CORSIA will begin in 2021 with a voluntary pilot phase that will last until 2023. During this phase airlines must compensate any additional emissions compared with the baseline years of 2019-2020 for routes between ICAO states participating in CORSIA.
Due to the COVID-19 pandemic, ICAO has decided to use only the year 2019 as the baseline period in the initial phase of CORSIA, lasting from 2021 to 2023. Which years will be included in the baseline period in subsequent phases will be considered as soon as it is clear what impact the COVID-19 pandemic has had on the aviation industry and CORSIA.
The scope of CORSIA is defined in European law in the delegated act (EU) 2019/1603.
Airlines with obligations under CORSIA are those which meet both of the following conditions:
- Hold an aircraft operator certificate issued by a Member state or registered in a Member state, including in the outermost regions, dependencies and territories.
- Produce annual CO2 emissions greater than 10 000 tonnes from the use of aeroplanes with a maximum certified take off mass greater than 5700kg conducting flights falling under the scope of CORSIA from 1 January 2019.
The flights falling under the scope of CORSIA are flights between:
- Aerodromes located in different states in the European Economic Area (EEA);
- Aerodromes located in Member states and aerodromes located in third countries;
- Aerodromes located in Member states and aerodromes in outermost regions, dependencies or territories of other Member states;
- Aerodromes located in outermost regions, dependencies or territories of Member states and aerodromes located in third countries or dependencies or territories of other Member states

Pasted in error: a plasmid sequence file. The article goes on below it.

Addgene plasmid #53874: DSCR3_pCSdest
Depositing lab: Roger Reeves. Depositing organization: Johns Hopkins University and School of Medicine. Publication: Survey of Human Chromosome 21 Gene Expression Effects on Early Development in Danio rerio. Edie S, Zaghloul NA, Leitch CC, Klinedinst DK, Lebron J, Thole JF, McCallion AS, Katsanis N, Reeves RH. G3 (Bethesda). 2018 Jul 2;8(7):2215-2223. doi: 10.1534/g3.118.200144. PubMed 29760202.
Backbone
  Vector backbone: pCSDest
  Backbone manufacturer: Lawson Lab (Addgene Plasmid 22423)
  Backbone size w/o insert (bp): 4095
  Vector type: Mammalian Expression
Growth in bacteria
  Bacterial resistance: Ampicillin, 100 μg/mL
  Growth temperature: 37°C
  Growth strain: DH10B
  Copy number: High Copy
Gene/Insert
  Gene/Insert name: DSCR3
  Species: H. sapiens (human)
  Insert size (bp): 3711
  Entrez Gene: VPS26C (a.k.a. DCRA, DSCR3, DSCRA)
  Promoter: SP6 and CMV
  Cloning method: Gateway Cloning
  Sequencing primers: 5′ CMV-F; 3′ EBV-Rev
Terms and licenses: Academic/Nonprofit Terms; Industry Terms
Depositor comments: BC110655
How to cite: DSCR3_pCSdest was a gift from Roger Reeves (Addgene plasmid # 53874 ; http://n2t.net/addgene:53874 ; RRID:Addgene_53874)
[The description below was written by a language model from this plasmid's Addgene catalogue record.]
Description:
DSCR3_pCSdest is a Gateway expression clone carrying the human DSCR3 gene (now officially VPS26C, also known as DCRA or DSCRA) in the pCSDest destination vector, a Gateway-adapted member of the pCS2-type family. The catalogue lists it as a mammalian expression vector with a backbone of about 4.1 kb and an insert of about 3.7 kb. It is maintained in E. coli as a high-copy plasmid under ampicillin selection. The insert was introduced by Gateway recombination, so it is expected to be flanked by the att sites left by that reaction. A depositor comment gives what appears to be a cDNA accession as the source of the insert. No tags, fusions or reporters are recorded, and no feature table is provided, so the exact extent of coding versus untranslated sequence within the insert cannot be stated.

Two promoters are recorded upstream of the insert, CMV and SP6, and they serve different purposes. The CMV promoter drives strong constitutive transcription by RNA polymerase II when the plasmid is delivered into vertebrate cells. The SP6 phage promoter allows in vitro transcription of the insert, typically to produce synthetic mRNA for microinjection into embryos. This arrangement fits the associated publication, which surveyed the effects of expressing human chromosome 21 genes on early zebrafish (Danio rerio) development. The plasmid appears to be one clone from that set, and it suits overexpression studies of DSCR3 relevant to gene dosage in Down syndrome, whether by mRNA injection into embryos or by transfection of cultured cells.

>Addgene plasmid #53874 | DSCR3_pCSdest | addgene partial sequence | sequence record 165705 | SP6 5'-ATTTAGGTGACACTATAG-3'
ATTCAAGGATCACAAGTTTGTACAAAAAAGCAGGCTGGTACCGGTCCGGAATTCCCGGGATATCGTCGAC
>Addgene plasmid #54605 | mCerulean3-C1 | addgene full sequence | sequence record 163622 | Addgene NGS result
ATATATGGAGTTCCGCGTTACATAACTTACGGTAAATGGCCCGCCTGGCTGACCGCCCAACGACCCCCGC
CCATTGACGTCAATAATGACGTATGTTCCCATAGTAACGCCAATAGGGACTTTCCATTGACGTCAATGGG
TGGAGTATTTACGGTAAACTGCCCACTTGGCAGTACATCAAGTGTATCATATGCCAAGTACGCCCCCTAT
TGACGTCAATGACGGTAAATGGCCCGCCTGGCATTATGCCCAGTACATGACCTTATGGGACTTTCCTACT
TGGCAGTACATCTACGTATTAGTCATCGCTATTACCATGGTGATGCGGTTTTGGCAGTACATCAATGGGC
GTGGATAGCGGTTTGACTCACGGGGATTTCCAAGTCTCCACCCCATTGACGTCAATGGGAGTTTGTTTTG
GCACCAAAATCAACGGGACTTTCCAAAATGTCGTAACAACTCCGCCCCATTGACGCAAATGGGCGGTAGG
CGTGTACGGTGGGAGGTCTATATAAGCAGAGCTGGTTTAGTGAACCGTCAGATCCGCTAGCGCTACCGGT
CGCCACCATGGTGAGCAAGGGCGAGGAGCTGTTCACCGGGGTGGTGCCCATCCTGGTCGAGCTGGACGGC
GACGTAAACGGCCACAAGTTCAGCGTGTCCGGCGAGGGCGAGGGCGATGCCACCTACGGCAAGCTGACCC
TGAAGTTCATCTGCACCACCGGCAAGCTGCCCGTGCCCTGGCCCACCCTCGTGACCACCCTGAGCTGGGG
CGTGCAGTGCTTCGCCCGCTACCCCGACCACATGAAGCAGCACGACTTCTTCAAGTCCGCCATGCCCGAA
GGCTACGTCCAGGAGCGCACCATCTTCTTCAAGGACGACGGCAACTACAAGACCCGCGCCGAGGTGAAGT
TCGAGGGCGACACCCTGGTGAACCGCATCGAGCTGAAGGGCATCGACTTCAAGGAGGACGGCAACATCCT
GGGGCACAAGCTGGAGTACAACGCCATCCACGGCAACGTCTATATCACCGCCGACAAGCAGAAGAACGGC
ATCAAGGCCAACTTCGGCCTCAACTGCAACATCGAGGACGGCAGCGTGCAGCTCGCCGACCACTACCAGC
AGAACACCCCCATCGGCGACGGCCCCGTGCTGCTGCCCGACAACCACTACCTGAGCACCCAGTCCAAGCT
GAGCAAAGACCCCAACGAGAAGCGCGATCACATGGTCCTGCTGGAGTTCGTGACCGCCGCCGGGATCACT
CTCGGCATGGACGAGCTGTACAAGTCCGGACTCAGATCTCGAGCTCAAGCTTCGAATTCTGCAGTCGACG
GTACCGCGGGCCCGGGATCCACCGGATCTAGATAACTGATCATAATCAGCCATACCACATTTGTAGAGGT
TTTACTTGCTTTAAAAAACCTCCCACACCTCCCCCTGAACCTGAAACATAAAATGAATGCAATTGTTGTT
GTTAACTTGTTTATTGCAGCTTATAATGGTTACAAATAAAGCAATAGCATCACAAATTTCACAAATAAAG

- Aerodromes located in two different third countries (recommended).
Emissions from state flights, humanitarian flights, medical flights, military flights and firefighting flights are exempted .
Submitting the monitoring plan
In order to determine the amount of emissions generated in 2019 and 2020 all airlines with obligations under CORSIA must monitor and report their emissions from flights falling under the scope of CORSIA. The European Commission has created a dedicated monitoring plan template (nr.2bis) for the monitoring of emissions for both CORSIA and EU-ETS.
Monitoring rules for CORSIA
The monitoring rules for CORSIA are defined in the SARPS. The rules are however not directly enforceable and have been translated into European law by the European Commission through the delegated regulation (EU) 2019/1603. The same monitoring rules apply for the monitoring of CORSIA flights as apply for the EU-ETS for flights between countries within the EU and between EU countries and third countries. It is recommended to use the same monitoring method for your CORSIA flights between third countries. The monitoring plan template provides further information on how to monitor your CORSIA flights. You can find further information on this topic here.
Reporting for CORSIA
The European Commission will publish a dedicated reporting template for the reporting of emissions for both CORSIA and EU-ETS in January 2020. Airlines with obligations under CORSIA must report their 2019 CORSIA emissions by 31st March 2020 at the latest using the provided template.
In their verification, verifiers must use the verification report format drawn up by the European Commission. The verification report for the combined CORSIA & EU-ETS is the same template as for the EU-ETS. Although the EU-ETS and CORSIA emissions are reported in a combined reporting template, a separate verification report must be issued for the EU-ETS emissions and for the CORSIA emissions.
During the baseline years of 2019 and 2020 there is no requirement to monitor the number of offsetting flights or to surrender any offsetting credits.